Date
24 November 2017
Officials from China attending a 'mayors' class' at NTU take part in a team-building exercise. Photo: Outward Bound Singapore
Officials from China attending a 'mayors' class' at NTU take part in a team-building exercise. Photo: Outward Bound Singapore

Asians flock to Singapore, seeking secret of its success

Every year, dozens of Asia’s most promising government officials, most of them from China, fly to Singapore for what has become known as the “mayors’ class”.

There they study good governance, economic management and how to make their countries work like the can-do city state.

Their mentors at its two top universities are high flyers from Singapore’s political, government and financial sectors who reveal the secrets of what it takes to make a country efficient, competitive, and rich, Reuters reported.

Many of the students are drawn by Singapore’s “managed democracy”, a legacy of its first prime minister, Lee Kuan Yew, who died Monday aged 91.

The model is based on one-party rule, keeping a tight rein on the press and rewarding politicians with wages pegged to the top executives in the private sector.

For countries such as China and Myanmar, experimenting with granting their citizens more freedom while maintaining a tight grip on power, Lee’s model is intriguing.

The city state boasts one of the highest proportions of US dollar millionaires in the world and an economy that is the envy of many developed, let alone emerging, countries.

It’s no surprise that dozens of countries are sending civil servants to study the Singapore way.

Many of the students from China have become mayors, governors and vice ministers after taking the course run by Nanyang Technological University (NTU) and the National University of Singapore (NUS).

Wang Zhenping, head of research for the standing committee of the provincial legislature in Hebei province, studied at NTU from 2005 to 2006 and wrote a book about his experiences.

“For a developing country, Singapore’s advantages are its highly efficient government, good infrastructure, stable political environment … and stable economic growth,” Wang said.

“For China in particular, Singapore is geographically close, culturally similar and has a wealth of experience at managing markets.”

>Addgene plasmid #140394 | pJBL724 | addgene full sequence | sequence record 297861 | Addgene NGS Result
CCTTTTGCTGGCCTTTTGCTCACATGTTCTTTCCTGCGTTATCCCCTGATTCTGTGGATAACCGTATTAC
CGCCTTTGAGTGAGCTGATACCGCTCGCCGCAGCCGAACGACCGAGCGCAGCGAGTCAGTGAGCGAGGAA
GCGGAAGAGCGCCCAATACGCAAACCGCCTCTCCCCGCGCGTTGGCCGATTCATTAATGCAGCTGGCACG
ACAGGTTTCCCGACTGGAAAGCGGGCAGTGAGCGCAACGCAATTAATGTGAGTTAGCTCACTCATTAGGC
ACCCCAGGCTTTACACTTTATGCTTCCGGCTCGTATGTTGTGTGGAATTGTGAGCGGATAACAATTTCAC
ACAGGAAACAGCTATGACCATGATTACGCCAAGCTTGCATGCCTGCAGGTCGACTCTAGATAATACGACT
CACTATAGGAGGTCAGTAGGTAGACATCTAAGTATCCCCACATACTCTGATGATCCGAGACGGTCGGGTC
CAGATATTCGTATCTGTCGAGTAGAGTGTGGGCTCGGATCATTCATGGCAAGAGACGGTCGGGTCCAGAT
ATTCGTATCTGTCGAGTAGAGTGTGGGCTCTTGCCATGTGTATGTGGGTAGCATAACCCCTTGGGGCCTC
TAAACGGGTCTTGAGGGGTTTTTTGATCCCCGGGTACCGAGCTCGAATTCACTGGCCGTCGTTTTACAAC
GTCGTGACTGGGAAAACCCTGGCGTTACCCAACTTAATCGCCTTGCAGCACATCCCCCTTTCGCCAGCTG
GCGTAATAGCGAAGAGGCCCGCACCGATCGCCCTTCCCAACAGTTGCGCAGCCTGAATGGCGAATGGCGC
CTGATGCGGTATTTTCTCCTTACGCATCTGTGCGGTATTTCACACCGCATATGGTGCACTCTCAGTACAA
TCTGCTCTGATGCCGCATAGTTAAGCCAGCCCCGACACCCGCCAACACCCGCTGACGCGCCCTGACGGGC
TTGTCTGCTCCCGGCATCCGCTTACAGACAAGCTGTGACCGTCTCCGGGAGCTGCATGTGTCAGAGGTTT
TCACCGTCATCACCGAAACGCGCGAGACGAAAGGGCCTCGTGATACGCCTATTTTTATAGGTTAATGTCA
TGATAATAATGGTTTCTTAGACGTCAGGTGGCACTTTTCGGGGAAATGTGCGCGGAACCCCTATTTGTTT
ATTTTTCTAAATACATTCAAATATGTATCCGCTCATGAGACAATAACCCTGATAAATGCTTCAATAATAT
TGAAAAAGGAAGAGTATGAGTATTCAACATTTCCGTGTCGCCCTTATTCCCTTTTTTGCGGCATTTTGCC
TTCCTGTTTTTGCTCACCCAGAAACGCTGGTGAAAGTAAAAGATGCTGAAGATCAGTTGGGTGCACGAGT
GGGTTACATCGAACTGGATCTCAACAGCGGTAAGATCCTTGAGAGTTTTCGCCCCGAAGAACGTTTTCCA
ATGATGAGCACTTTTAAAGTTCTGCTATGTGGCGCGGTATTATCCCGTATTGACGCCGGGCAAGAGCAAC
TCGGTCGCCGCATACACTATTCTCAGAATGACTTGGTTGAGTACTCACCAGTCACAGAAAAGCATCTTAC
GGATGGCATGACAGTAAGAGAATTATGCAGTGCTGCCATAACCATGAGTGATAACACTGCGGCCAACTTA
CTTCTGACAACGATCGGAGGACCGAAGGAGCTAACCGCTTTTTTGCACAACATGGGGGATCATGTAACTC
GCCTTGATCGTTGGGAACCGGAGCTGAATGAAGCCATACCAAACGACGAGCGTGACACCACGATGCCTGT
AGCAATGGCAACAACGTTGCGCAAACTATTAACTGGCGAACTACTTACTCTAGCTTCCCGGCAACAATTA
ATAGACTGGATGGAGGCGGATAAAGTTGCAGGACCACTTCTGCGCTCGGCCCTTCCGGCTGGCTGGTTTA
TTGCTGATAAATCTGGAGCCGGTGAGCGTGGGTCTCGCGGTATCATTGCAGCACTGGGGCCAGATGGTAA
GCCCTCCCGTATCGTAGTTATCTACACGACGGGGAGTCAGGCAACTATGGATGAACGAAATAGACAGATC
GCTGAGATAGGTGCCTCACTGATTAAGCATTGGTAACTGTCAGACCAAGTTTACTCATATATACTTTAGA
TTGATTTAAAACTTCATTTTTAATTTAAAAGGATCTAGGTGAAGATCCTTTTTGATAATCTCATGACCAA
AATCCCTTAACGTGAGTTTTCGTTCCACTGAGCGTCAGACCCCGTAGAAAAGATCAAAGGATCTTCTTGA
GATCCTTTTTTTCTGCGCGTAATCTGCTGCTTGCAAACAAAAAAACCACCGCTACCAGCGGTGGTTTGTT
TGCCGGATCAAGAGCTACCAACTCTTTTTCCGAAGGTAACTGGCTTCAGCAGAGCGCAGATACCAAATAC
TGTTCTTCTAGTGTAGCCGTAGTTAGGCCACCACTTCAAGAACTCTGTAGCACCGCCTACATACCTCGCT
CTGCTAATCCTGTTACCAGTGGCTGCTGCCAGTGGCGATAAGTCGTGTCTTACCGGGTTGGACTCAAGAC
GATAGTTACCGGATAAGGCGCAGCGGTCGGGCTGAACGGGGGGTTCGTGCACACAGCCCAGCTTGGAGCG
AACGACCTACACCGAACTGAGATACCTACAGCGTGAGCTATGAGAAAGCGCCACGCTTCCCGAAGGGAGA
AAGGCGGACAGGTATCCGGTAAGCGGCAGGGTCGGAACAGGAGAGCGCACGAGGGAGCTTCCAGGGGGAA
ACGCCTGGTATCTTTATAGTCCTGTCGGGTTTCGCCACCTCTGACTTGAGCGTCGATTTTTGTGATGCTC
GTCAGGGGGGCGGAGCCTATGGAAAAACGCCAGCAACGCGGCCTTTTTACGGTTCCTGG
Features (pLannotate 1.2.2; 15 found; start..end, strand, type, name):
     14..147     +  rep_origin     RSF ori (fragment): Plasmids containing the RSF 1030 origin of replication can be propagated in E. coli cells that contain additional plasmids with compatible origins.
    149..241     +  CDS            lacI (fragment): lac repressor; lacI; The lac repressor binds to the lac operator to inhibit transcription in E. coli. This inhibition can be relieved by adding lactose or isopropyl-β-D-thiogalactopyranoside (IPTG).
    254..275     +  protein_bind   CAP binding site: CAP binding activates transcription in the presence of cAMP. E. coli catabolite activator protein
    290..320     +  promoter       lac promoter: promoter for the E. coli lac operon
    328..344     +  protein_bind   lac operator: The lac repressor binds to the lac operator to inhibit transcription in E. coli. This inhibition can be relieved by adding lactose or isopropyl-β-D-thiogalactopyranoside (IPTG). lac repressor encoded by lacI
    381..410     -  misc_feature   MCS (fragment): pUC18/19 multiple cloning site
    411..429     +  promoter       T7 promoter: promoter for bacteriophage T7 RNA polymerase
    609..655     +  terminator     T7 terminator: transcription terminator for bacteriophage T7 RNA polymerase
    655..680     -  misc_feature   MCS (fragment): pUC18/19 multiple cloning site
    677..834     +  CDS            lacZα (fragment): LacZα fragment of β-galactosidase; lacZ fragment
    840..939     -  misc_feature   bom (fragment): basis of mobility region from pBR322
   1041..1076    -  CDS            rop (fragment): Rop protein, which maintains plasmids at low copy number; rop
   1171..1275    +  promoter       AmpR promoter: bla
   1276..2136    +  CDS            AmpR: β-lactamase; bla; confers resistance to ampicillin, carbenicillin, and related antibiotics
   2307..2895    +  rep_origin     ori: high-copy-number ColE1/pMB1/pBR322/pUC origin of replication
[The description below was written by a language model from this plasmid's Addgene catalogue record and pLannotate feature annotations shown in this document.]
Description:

The model that drew the likes of Britain’s Tony Blair to the tiny island state seeking ideas for welfare reform has recently come under strain at home, as some Singaporeans have complained it favours the privileged and wealthy.

But developing countries across a region where poverty and graft are widespread remain impressed by Singapore’s clean streets, low levels of corruption and dynamic economy.

Despite doubts among some in China’s ruling Communist Party over whether many of Singapore’s economic and social policies are meaningful for a much larger and more diverse country, traces of Singapore can be seen dotted throughout mainland China.

Industrial parks have sprouted across China, after the first of its kind was developed by Singapore in Suzhou, Jiangsu province, more than 20 years ago.

Some cities have lined their boulevards with wide green belts — a nod to Singapore’s “Garden City” campaign.

“The rapid urbanisation in China means that many things Singapore, as a city state, has done are worth learning,” said Mao Shoulong, a professor at the School of Public Administration and Policy at Renmin University in Beijing.

“[Singapore's] high-standard municipal management, high-quality public administration is worth something to almost all Asian cities.”

Students are also watching how Singapore tackles pressing issues of its own — from the rapid influx of foreigners to a widening income gap — that have upset its citizens and cost the ruling party a record number of seats at the last election.

“Every country will have policy challenges, and the important thing is how countries respond to these challenges. Singapore has a strong civil service, and its responses to policy issues are quite thoughtful,” said Louise Beehag, head of the executive education department at the Lee Kuan Yew School of Public Policy at NUS.